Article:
Jim Landess and his 17-year-old son woke early on the morning of July 7 to the sound of a brown bear attempting to break into their home in Sterling, Alaska. According to the Peninsula Clarion, Landess looked outside his window and found a nine-foot bear knocking on the walls of his home, apparently trying to get inside. Landess began yelling at the animal from his home and caused it to retreat towards the nearby forest. Jim Landess used the opportunity to retrieve a firearm from his truck outside, but the bear quickly circled around and began walking towards both Jim and his son. The two fired off several shots and the bear once again fled back to the woods.
Landess, who is no stranger to bears, said he thought that was the end of the encounter.
“We went back inside assuming this was just a routine of scaring off another bear as we do almost every summer,” he told the Clarion.
Instead, the large brown bear came back several hours after the incident and was in no mood to leave. Landess said he has no idea why the animal was so insistent to get inside the house, especially since he left no food outside. He found the bear on his porch flinging aside some chairs and empty cooler. At this point Landess reportedly retrieved a Hi-Point .45-caliber pistol and shot the bear seven times. The bear reeled from the impact and managed to flee 50 feet from the house before it collapsed.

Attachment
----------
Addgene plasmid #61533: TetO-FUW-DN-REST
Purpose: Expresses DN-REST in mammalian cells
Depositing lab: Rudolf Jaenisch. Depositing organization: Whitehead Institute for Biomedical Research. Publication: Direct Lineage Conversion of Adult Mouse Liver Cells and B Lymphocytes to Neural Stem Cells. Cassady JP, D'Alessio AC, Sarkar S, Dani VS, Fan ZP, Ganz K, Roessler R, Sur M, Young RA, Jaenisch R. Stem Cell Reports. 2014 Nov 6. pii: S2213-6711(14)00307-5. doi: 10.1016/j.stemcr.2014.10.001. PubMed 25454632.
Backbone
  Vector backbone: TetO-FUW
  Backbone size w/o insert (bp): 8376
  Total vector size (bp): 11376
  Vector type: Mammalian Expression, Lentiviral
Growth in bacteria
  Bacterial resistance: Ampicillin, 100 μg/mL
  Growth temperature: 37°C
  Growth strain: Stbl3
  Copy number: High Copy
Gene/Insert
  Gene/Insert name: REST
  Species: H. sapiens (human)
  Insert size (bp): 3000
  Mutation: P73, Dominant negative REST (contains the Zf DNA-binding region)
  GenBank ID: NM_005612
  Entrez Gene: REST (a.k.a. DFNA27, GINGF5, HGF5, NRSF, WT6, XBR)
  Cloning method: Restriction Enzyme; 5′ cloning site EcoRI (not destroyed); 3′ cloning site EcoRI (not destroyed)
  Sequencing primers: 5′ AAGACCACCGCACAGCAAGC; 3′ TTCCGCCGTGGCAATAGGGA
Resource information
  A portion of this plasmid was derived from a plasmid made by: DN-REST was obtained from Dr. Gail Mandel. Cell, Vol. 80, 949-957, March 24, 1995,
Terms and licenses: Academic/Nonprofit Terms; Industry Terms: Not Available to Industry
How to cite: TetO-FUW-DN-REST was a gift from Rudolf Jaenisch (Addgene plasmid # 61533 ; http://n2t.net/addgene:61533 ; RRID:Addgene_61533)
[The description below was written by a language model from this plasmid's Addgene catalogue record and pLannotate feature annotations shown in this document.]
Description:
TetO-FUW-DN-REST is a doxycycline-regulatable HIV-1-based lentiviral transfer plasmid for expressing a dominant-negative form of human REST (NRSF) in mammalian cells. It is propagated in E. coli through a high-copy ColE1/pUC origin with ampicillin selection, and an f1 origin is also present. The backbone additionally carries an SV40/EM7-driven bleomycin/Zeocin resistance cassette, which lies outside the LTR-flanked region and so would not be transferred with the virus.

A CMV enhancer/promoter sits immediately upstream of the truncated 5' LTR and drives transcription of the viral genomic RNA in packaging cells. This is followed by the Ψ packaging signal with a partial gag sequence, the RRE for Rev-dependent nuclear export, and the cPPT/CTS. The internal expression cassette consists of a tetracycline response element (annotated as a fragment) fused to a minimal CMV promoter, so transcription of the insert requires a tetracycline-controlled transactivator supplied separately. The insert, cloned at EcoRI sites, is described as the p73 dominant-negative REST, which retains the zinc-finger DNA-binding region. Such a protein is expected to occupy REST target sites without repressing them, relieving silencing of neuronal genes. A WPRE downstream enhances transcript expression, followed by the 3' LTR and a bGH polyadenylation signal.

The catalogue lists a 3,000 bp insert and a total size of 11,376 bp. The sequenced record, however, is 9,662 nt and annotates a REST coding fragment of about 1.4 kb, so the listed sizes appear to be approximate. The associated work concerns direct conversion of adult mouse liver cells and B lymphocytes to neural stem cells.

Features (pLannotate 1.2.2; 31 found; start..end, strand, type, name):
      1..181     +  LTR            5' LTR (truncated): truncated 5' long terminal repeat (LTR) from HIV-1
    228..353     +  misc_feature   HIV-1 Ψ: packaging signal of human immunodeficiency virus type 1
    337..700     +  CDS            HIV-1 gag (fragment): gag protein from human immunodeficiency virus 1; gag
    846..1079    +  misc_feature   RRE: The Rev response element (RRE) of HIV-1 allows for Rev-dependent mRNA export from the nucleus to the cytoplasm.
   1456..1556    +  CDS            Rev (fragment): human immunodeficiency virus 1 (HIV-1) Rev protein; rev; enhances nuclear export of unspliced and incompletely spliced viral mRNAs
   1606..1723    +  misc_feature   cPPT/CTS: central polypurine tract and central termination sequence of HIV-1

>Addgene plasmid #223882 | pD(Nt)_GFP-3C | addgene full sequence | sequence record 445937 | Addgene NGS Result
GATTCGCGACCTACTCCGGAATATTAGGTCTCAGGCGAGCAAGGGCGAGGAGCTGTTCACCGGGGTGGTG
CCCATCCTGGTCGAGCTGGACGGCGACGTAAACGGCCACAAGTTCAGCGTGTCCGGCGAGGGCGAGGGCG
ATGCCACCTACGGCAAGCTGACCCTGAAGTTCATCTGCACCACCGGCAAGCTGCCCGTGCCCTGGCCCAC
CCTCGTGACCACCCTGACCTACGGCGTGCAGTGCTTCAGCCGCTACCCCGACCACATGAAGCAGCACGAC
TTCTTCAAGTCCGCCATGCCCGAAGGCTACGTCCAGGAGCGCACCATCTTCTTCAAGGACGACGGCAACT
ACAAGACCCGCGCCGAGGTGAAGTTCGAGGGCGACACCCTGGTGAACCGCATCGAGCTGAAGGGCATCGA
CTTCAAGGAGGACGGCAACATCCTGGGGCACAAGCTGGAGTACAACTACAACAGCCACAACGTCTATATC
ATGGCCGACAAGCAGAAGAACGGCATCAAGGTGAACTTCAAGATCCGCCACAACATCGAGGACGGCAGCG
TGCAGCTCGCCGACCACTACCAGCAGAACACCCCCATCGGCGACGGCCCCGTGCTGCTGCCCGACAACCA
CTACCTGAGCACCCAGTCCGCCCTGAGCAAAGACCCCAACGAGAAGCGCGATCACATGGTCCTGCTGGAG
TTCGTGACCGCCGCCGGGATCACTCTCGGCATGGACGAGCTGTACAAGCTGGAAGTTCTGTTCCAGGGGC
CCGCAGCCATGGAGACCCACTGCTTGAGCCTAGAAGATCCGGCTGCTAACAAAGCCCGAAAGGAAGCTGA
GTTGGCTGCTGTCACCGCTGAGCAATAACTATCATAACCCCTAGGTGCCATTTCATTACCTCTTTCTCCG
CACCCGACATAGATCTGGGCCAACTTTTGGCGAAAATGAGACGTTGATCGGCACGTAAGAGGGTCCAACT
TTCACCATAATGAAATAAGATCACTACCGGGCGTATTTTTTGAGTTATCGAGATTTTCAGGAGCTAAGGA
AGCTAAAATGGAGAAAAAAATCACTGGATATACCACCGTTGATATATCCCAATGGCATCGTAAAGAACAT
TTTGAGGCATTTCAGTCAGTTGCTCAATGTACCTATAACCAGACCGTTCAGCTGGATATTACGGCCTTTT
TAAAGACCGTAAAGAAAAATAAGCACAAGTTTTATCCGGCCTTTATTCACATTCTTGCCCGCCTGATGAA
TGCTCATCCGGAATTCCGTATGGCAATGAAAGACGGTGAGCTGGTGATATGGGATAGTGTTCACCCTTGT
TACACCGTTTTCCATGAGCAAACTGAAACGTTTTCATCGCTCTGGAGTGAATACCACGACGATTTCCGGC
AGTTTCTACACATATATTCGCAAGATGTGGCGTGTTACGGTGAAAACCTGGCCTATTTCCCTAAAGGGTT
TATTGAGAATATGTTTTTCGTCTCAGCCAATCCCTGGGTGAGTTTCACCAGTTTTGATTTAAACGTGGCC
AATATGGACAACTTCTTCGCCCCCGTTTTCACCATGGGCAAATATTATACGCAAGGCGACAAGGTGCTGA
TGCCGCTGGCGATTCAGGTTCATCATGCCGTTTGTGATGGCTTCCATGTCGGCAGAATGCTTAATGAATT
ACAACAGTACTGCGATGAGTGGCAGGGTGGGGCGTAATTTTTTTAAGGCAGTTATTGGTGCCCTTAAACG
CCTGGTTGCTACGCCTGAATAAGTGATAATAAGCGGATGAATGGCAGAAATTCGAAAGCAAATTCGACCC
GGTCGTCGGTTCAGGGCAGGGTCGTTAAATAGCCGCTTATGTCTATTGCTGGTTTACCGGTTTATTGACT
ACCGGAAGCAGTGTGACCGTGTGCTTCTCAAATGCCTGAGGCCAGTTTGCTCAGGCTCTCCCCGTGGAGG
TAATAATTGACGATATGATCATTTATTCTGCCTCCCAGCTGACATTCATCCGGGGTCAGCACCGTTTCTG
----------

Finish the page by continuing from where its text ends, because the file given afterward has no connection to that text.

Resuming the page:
Landess said afterwards that it was the first big game animal he killed, and that he shot the bear only as a last resort. Alaska Wildlife Troopers arrived on the scene and said that Landess did everything correctly. Experts said that the bear may have learned from other homes that human residences could be an easy food source. Bears are especially more adventurous in summer, when they have to quickly gain weight. A young black bear was killed just days before in Palmer near a residential neighborhood after it spent several days rummaging for food.
“Bears occasionally will wander through our neighborhoods in Palmer, Wasilla and other Valley communities and that’s just a part of living in Alaska,” said Alaska Fish and Game wildlife biologist Todd Rinaldi.
State officials say there have been no bear maulings in Alaska this year.
The Associated Press reported that Landess turned over the hide and skull of the bear he shot to the authorities. The brown bear was estimated to be around five years old and may have come from the Kenai National Wildlife Refuge.